Cyprus Mail

Cocaine use in Nicosia worryingly higher than other EU cities

By Stefanos Evripidou

COCAINE use in Nicosia seems to be comparable to that of Athens and higher than other cities like Sarajavo, Prague, Helsinki, Belgrade and Bratislava, according to the findings of the largest European project to date in the emerging science of wastewater analysis.

The project analysed wastewater in 42 European cities to explore the drug-taking habits of those who live in them.

Its conclusions are taken up in the European Drug Report 2014, launched by the EU drugs agency (EMCDDA), as well as in an online interactive analysis by the agency dedicated to the issue.

Dr Despo Fatta-Kassinos and Dr Evroula Hapeshi of Nireas-International Water Research Institute of the University of Cyprus belong to the research group that contributed to the study.

The state university said in a statement that the aim of the study was to assess geographical differences and temporal changes in illicit drug use in metropolitan settings across the region.

It is the first and most extensive wastewater analysis application to date.

“Wastewater analysis is a rapidly developing and novel scientific discipline with the potential for monitoring near-real-time, population-level trends in illicit drug use,” said the statement.

By sampling a known source of wastewater, such as sewage at a wastewater treatment plant (WWTP), scientists can now estimate the quantity of drugs used in a community by measuring the levels of illicit drugs and their metabolites excreted in urine.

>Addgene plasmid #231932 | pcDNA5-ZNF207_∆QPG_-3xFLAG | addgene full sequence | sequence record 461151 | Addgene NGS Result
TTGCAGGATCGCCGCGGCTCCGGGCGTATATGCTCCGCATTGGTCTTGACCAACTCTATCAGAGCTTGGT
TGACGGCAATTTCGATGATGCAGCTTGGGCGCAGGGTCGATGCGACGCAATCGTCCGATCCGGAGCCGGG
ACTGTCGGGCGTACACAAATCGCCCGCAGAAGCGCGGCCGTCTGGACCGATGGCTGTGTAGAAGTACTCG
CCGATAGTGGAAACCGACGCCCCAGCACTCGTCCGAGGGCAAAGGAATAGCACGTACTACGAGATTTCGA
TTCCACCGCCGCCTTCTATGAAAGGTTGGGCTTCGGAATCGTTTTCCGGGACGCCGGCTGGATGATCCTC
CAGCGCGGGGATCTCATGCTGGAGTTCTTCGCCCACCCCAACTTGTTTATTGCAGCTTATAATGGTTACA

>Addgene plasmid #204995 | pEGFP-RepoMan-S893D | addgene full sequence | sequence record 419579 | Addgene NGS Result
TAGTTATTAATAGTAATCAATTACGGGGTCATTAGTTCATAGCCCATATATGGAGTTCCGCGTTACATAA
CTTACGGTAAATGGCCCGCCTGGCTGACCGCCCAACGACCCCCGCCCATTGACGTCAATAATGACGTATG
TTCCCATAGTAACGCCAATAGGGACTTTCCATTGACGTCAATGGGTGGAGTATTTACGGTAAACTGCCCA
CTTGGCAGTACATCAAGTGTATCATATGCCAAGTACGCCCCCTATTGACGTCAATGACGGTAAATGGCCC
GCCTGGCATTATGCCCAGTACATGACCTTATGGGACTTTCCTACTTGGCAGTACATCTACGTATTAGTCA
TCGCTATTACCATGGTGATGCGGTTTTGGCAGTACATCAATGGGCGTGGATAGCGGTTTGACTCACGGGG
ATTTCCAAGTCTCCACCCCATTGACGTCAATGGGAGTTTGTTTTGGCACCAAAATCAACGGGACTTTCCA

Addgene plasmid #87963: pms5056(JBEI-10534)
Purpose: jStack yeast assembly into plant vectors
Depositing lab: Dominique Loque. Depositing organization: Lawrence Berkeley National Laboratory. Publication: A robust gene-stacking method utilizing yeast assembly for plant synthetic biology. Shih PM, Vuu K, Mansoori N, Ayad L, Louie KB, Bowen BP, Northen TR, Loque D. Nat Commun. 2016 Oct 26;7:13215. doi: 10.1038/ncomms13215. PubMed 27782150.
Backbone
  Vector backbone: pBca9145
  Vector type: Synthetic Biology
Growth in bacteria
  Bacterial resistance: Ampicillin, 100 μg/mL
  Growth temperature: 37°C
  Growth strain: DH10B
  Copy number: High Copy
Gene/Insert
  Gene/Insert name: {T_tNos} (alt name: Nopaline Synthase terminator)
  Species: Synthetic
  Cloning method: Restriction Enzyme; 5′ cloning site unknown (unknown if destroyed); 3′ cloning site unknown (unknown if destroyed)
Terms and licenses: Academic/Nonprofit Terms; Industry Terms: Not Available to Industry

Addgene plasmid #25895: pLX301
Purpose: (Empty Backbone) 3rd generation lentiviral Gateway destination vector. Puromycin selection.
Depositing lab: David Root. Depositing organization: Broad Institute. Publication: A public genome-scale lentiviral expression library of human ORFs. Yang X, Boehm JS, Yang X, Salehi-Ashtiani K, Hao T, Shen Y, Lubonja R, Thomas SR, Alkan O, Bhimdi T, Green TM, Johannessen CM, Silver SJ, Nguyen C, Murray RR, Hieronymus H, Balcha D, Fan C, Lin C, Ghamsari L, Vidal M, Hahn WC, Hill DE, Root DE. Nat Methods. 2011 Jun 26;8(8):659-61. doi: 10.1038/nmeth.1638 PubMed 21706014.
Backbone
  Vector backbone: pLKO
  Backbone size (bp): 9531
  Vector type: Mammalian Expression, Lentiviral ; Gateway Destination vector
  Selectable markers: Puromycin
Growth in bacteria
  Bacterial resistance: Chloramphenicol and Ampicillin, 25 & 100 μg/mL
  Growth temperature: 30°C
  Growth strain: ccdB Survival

From London to Nicosia and Stockholm to Lisbon, the study analysed daily wastewater samples in the catchment areas of WWTPs over a one-week period in April 2012 and in March 2013.

Wastewater from eight million people was analysed for traces of five illicit drugs: amphetamine, cannabis, cocaine, ecstasy and methamphetamine.

As part of the study, samples were taken from Limassol (source Amathounda) and Nicosia (Pano Deftera) and tested for four of the five drugs – cannabis was not tested for.

The results revealed that cocaine was the most used drug in the two towns, while use of the remaining substances was low.

According to the study, cocaine levels in Limassol and Nicosia were much lower than in samples taken from cities like Paris, Zurich, Valencia, Milan and Antwerp.

In general, the results of the wastewater analysis provided a valuable snapshot of the drugs flow in Europe, revealing marked regional variations in drug use patterns.

Traces of cocaine, for example, were higher in western and some southern cities but lower in northern and eastern cities.

Use of amphetamine, while relatively evenly distributed, showed the highest levels in the north and northwest of Europe. Methamphetamine use, generally low and traditionally concentrated in the Czech Republic and Slovakia, now appears to be present in the east of Germany and northern Europe.

And when weekly patterns of drug use were examined, cocaine and ecstasy levels rose sharply at weekends in most cities, while methamphetamine and cannabis use appeared to be more evenly distributed throughout the week.